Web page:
By Andrew Pentis / Special to MLB.com
As documentarian Ken Burns noted, baseball is the one game in which the defense -- not the offense -- possesses the ball. With this in mind, MiLB.com continues its "Defensive Gems" series. Over the next five weeks, we will feature a top prospect at each position who also happens to be an elite defender. In deciding which players to focus on, this reporter polled six scouting directors and relied on his own research. We move to third base, where the Cubs' Christian Villanueva, the Royals' Cheslor Cuthbert and the Rays' Tyler Goeddel were narrowly edged by the Rangers' Mike Olt.
Perhaps the hardest play at the hot corner is when the baseball is the coldest. That is to say, hit the slowest.
"I have gotten to the point where I like to almost bait [batters] into that," Olt said. "I definitely know before the game starts who's a speed guy, a slap guy, who's looking to make plays like that, so I study a little bit. I can kind of read them and hopefully get them a little bit fooled [to] think that I'm not paying attention.
"I'm constantly moving in and out, trying to [assess] different situations. I think third base is all reaction and reading."
Olt -- MLB.com's second-ranked third baseman and 22nd-ranked prospect -- executes this particular play with regularity. Whether a leadoff man is trying to half-swing his way on or a second-place hitter is squaring to bunt down the line, he's always ready.
But then so is Adrian Beltre, the man entrenched at the position in Texas, thanks to his past (coming off consecutive Gold Glove Awards, with four overall) and his club-friendly contract (signed for three more seasons). How is Olt, a 24-year-old with zero Triple-A experience and 100 innings in the Majors, supposed to compete with that?
"Adrian Beltre is the best defensive third baseman I have ever seen. That was what was cool about [being called up] last year," said Olt, who is working at first base and right field in Spring Training, trying to crack his first Opening Day roster. "I was really able to just watch him play, kind of see how he went about his work and get his drills in, the way he slows the game down. I would love to be somewhat as good as him down the road. That's how good he is."
Move past Olt's modesty, however, to find that he can be something like Beltre.
"Olt is a big man who moves with fluidity and agility, so he's got range and first-step quickness and can make those tough plays on the move and throw with a plus arm and accuracy from different angles," Rangers scouting director Josh Boyd says. "He has Gold Glove potential."
Quick movements? Check. Strong arm? Check. What else?
"He has steady hands," an admiring National League scout said. "Maybe not Scott Rolen's, but as close as I've seen recently."
"Early on in my freshman year, in the fall and beginning of the spring, I was playing third base because he was a freshman All-American shortstop and he had pretty much solidified himself there," fellow former UConn infielder Nick Ahmed, now the D-backs' No. 7 prospect, said. "I got a little bit of time at third, went back and forth with another guy, and then Mike ended up getting hurt unfortunately ... so I went to play short. Then when he got healthy, he went to third.
"He was good [at short]. He was bigger than me and he had a good arm, some good hands and good feet, but his third base ability was pretty unbelievable. His reactions and the diving plays and barehanded plays he makes -- I think he's a little bit better of a third baseman than he was a shortstop."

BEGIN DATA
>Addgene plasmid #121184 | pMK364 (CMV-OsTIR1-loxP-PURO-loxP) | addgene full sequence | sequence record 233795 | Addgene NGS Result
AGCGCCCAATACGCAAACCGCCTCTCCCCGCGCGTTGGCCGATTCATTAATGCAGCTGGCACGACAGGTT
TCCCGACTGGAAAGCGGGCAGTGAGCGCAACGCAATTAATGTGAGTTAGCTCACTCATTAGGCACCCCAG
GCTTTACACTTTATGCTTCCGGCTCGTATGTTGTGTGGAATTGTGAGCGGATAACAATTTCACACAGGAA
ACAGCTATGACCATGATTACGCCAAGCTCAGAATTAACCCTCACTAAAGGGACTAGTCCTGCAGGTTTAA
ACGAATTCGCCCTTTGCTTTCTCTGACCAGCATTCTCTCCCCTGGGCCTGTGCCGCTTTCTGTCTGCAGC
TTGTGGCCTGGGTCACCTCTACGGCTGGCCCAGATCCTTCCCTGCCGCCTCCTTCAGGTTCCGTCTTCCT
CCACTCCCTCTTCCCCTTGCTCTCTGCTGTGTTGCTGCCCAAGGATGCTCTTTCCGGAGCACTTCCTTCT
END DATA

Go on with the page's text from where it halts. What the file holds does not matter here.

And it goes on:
That took time. Olt actually committed four errors at short as a freshman before combining for 35 at third over his sophomore and junior campaigns.
Said Olt, who wasn't disappointed about the switch then or now: "That's where [UConn] thought I would play at the next level."
Picture Olt as a new pro in 2010. He signed 10 days after the Rangers took him with the 49th pick in the Draft, then landed at short-season Spokane, spending many of his 69 games there adjusting to how the ball impacted wood and ricocheted with varying speed -- sometimes fast, sometimes not -- in his direction. He had timed his actions to the aluminum bats in college and now needed to adjust.
Maybe it's no coincidence that Steve Buechele returned to Texas the same year Olt arrived. The coach played 11 Major League seasons at Olt's position, eight of them for the Rangers, and has imparted on his pupil three steps for defensive success: position yourself correctly pre-pitch, read the ball as its thrown and struck and make a decisive and efficient first step.
With Buechele as his skipper at Double-A Frisco last season, Olt made only 11 errors, the second-fewest among Texas League third basemen who played at least 75 games. Of course, many miscues on the left side of the infield occur when the defender has to charge the ball, field it on the run and -- increasing the degree of difficulty even more -- make a throw without both cleats planted in the grass. So little time to spare, there's a rush to grope for the ball where it isn't or, worse, sling it into the first-base grandstand.
"I have never seen a third baseman field the slow roller better than Mike Olt," said RoughRiders shortstop Guilder Rodriguez, 29, and a veteran of 11 Minor League seasons. "Some people see Mike and they ask, 'How old is he? 30? 31?' When he makes these plays, he looks older because of his confidence."
You might even say he resembles the 33-year-old Beltre.
"I don't know how I got to be able to make that play. There's really no practice. I just kind of do it. That was a little bit natural. I always liked using my bare hand, even at shortstop," Olt said, building to a deep laugh, "so I think that became a little bit easier because I was allowed to do it at third base."